The brain is wired in ways that often lead decision-makers to act against their own interests. A 2015 article in Business Insider describes 20 cognitive biases that fool you into believing that you are behaving rationally when you are actually just responding to faulty wiring in your head:
…research suggests there are a number of cognitive stumbling blocks that affect your behavior, and they can prevent you from acting in your own best interests.
Brian Kemp may be acting on pure political opportunism, but it is also likely that he (and his followers) have hit one of these cognitive stumbling blocks. How can the Secretary of State ignore the overwhelming evidence that our election system is vulnerable? It is the Ostrich Effect at work.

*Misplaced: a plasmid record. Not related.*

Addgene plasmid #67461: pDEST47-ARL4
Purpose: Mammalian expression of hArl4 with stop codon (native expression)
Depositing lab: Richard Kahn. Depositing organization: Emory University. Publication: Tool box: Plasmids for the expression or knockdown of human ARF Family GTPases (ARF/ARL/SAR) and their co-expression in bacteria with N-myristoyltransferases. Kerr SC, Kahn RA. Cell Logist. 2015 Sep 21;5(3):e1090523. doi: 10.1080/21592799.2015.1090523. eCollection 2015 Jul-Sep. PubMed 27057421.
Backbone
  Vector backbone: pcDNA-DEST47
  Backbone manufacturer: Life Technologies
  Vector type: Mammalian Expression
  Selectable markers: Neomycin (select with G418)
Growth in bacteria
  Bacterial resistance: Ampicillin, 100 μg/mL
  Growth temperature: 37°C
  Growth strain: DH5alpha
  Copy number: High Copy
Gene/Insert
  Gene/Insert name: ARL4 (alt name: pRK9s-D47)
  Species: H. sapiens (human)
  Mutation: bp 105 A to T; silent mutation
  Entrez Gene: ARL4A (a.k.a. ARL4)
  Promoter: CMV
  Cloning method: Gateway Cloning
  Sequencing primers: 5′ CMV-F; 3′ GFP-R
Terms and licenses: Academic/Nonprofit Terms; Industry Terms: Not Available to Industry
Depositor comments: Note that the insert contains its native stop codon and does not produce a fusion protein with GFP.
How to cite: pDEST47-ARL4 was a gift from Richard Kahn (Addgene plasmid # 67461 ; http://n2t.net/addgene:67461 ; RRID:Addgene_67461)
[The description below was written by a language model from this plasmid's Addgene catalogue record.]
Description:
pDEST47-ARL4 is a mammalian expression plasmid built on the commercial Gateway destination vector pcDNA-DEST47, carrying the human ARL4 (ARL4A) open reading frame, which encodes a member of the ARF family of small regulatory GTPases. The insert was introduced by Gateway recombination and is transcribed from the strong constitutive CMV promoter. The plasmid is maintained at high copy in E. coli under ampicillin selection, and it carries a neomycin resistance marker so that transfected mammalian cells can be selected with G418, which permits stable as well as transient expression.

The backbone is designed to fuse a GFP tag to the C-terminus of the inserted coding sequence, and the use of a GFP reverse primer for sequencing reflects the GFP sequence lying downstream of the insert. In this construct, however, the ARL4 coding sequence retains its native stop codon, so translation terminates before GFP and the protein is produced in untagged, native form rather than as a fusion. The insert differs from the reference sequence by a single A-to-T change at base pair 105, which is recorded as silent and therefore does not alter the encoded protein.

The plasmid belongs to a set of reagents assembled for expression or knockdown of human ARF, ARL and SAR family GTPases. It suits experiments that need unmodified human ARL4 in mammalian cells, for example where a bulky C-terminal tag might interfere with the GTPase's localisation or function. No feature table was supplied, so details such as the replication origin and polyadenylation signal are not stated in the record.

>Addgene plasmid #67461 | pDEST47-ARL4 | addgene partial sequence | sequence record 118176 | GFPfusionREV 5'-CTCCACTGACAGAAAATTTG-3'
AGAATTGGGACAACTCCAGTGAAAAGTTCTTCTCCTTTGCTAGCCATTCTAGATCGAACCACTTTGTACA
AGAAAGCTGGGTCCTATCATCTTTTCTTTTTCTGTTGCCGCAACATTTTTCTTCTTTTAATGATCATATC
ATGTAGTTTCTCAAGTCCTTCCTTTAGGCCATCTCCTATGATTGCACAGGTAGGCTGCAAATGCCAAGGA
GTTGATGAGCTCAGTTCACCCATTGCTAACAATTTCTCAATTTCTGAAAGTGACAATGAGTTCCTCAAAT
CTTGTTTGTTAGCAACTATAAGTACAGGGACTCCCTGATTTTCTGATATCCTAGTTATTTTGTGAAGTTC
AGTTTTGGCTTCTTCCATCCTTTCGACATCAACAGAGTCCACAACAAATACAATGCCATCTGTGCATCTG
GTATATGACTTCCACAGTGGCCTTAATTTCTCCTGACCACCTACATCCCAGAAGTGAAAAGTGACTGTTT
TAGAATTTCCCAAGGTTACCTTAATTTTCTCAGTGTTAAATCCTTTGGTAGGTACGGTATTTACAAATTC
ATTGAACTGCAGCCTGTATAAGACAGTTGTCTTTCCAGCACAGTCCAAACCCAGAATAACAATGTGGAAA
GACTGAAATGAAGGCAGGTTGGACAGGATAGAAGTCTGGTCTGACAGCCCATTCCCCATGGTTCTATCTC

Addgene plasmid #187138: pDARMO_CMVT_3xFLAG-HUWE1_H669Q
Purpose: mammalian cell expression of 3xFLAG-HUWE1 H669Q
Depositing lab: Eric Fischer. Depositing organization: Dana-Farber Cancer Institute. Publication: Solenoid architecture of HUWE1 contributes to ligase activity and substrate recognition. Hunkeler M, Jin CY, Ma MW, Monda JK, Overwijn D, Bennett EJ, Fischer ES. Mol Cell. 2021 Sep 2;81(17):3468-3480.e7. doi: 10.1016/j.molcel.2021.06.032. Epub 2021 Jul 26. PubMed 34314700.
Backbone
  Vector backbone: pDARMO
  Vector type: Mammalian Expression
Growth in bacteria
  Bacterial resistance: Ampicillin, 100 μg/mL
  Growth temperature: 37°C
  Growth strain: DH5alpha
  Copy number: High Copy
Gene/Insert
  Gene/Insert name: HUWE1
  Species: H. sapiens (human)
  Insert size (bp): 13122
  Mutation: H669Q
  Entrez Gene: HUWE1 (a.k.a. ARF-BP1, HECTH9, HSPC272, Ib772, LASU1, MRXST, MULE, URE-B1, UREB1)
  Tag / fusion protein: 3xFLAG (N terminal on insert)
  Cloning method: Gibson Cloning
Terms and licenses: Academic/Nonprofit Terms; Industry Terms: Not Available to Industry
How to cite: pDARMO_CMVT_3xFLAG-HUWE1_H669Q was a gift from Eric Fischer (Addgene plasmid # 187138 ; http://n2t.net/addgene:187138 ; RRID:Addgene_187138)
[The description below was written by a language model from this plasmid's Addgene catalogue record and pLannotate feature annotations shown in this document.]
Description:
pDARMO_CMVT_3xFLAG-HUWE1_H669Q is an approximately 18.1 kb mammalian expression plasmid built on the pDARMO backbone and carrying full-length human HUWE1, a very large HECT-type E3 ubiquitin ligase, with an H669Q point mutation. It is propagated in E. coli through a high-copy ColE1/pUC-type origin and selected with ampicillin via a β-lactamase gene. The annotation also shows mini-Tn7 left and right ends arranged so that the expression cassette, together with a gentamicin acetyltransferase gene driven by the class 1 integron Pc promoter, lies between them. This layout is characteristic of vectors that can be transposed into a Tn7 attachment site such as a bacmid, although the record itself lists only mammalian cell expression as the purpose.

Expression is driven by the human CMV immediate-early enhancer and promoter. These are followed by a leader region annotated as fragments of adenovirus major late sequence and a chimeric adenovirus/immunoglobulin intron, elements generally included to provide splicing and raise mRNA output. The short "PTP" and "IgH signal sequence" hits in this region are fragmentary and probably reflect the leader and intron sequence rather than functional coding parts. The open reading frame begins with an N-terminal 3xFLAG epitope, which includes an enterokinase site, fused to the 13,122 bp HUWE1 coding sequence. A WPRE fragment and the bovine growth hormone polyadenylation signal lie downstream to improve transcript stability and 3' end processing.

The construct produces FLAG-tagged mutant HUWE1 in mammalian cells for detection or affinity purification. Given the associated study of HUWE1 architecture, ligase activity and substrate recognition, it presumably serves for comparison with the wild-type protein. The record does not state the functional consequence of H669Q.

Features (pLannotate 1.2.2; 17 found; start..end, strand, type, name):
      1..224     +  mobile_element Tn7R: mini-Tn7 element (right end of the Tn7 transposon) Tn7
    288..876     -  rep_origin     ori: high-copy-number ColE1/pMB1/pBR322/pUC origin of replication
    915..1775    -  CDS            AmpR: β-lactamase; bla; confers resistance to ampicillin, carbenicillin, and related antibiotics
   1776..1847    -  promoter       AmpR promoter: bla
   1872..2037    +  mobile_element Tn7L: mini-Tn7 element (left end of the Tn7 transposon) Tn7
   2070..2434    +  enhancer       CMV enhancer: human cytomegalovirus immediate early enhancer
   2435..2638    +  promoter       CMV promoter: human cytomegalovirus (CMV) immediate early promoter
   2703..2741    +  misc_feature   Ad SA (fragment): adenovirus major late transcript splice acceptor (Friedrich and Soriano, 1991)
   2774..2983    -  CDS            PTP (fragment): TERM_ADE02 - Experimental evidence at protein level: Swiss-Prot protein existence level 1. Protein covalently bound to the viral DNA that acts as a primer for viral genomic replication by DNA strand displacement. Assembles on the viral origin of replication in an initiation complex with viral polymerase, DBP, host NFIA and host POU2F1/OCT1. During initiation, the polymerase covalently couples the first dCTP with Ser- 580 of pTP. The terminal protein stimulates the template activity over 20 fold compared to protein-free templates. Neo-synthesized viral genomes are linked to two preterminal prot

The ostrich effect bias is a tendency to ignore dangerous or negative information by ignoring it or burying one’s head in the sand. Sometimes we do this when we have already made up our mind about something. It may also be an indication we only want to consider the positive aspects of something.
How does it work?
The brain receives so much data at any given moment that it has to filter out some data in order to be able to attend and make meaning of incoming sensory information. When that occurs, we delete, distort, and generalize reality.
If we know the Ostrich effect is at work, maybe there is a way to support people to more rational approaches to election security and #protectGAvote. We should be asking Brian Kemp and his pals:
What about this information is hard for you to hear?
How does this information fit with what you already know?
How might ignoring this information affect our decision in the long run?
How might we include this information in a way that is productive to our thinking?